Now that Rwanda and Burundi have been admitted into the East Africa Community’s Common Market, investors will have an easier time doing business in the region, says Dr. Maggie Kigozi.
“The expansion of the EAC is the best thing that has happened to us,” said Kigozi, Uganda Investment Authority executive director, in an interview with The New Times.
“We can now even attract large projects because the market is bigger at 120 million (people). With the common market, East African traders will have a borderless regional trading system by 2010 to allow for free flow of goods, services and investments.”
Rwanda and Burundi signed onto the EAC last June and negotiations for the common market began in April this year.
Meetings took place in Kigali with the aim of easing trade flow between Kenya, Uganda, Tanzania, Rwanda and Burundi. The Common Market is expected to be launched in 2010 when the negotiations end, expected this December.
Currently, goods between Uganda and Rwanda are freely traded. As a result, trade between the two countries has been growing.
Ugandan exports to Rwanda more than doubled from $30.5-million (Frw16.4-billion) in 2006 to $83.3-million (Frw45-billion) in 2007, according to the Uganda Export Promotion Board.
“Doing business is now easier because as a region we are working towards removing trade barriers between countries. The different revenue authorities in the region are more efficient. We already have a regional harmonized tax base,” said Kigozi.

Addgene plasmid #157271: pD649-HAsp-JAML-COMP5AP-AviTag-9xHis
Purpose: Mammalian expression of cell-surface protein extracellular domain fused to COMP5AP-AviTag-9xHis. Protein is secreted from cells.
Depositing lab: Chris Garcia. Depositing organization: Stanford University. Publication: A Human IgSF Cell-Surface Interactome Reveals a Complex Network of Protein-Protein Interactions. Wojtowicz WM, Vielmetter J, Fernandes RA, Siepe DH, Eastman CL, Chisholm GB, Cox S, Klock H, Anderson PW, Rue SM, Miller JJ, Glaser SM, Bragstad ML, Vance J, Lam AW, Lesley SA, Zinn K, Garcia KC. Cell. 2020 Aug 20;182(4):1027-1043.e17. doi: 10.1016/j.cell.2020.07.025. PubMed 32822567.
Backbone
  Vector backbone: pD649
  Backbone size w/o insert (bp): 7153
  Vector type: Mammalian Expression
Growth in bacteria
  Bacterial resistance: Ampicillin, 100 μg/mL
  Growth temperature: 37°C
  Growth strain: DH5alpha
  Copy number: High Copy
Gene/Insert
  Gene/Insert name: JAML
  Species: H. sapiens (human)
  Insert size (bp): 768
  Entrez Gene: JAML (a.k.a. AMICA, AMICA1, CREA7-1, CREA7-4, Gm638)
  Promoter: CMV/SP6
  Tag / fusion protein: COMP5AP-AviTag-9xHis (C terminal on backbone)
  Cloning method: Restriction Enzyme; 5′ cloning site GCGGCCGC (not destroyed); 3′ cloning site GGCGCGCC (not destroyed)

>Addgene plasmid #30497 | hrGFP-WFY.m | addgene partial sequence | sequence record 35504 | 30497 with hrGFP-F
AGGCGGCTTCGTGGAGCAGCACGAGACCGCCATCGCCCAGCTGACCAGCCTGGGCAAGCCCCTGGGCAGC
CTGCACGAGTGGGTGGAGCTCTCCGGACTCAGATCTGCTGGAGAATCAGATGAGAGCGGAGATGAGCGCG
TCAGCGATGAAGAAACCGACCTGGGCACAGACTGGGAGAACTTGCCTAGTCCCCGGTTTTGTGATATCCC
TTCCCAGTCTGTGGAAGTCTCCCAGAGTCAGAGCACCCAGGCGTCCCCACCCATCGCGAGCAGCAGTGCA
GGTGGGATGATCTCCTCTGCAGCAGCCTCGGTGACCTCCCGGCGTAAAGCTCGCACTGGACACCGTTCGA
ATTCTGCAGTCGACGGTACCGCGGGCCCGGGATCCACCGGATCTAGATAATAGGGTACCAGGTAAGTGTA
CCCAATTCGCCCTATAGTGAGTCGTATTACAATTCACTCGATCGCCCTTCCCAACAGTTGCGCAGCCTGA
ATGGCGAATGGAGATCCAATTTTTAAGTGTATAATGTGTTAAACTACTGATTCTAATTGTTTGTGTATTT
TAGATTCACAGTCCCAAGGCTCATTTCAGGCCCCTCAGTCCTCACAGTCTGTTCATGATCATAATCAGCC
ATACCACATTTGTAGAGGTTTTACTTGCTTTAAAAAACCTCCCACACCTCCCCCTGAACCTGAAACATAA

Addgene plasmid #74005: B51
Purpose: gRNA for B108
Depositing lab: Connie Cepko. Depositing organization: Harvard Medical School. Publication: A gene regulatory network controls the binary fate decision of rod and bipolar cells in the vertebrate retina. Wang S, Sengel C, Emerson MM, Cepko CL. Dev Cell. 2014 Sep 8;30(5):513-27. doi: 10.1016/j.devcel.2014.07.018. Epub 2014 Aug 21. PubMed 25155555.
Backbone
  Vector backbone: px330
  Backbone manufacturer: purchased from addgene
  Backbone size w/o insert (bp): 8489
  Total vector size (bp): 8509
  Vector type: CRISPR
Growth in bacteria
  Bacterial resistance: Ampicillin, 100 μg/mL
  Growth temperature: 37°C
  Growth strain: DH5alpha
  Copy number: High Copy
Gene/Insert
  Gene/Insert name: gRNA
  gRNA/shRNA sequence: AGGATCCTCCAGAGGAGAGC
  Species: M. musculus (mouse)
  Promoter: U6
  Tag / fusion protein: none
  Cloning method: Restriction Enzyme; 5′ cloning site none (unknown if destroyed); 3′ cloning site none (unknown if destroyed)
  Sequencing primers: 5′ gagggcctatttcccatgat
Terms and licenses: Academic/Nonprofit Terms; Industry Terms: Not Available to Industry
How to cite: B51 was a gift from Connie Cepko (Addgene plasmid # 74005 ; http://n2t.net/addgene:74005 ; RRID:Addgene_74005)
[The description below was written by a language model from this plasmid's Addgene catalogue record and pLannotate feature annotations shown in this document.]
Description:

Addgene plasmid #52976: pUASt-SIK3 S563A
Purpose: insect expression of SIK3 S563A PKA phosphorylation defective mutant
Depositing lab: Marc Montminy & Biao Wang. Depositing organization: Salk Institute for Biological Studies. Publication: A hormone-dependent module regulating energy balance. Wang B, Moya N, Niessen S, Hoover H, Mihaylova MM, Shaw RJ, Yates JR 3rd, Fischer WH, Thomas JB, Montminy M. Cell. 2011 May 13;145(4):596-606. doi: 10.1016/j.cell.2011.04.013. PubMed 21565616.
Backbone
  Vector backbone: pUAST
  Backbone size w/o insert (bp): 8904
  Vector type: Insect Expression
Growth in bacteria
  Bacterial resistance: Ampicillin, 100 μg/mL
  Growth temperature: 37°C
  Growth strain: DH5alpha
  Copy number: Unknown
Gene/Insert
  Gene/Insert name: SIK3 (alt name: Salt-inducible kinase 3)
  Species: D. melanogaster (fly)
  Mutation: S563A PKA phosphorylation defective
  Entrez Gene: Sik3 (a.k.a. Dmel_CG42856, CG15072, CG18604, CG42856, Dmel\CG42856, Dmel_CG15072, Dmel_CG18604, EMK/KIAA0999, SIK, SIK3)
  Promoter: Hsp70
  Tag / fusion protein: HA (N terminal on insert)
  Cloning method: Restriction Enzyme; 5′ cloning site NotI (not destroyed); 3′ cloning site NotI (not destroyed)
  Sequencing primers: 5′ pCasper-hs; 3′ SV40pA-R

She noted some challenges to trade, however, such as poor infrastructure in the region and the existence of non-tariff barriers as noted by President Paul Kagame recently at the first East African Investment Conference held at the Serena Hotel in Kigali from June 26-28, as major obstacles to doing business in the region.
“These obstacles increase the cost of doing business and reduce chances of attracting foreign investment in the region,” Kigozi said, adding, however that the challenges will be worked out in time.
Kigozi praised the investment conference, which brought more than 1,000 business leaders from within the East African Community and from outside the region together, as a success. It will become an annual event to take place on a rotating basis among the member states.
“Now that we are marketing EAC as a regional bloc, it’s easier for investors to choose where they want to invest because we all have a comparative advantage,” Kigozi said, pointing out that Kenya has a superior regional manufacturing base, Rwanda has a thriving tourism sector and Uganda has a strong service sector.
According to the Rwandan Ministry of Trade and Industry website, tourism brought in $42.3-million (Frw22.8-billion) last year, second to the mining sector and more than coffee or tea.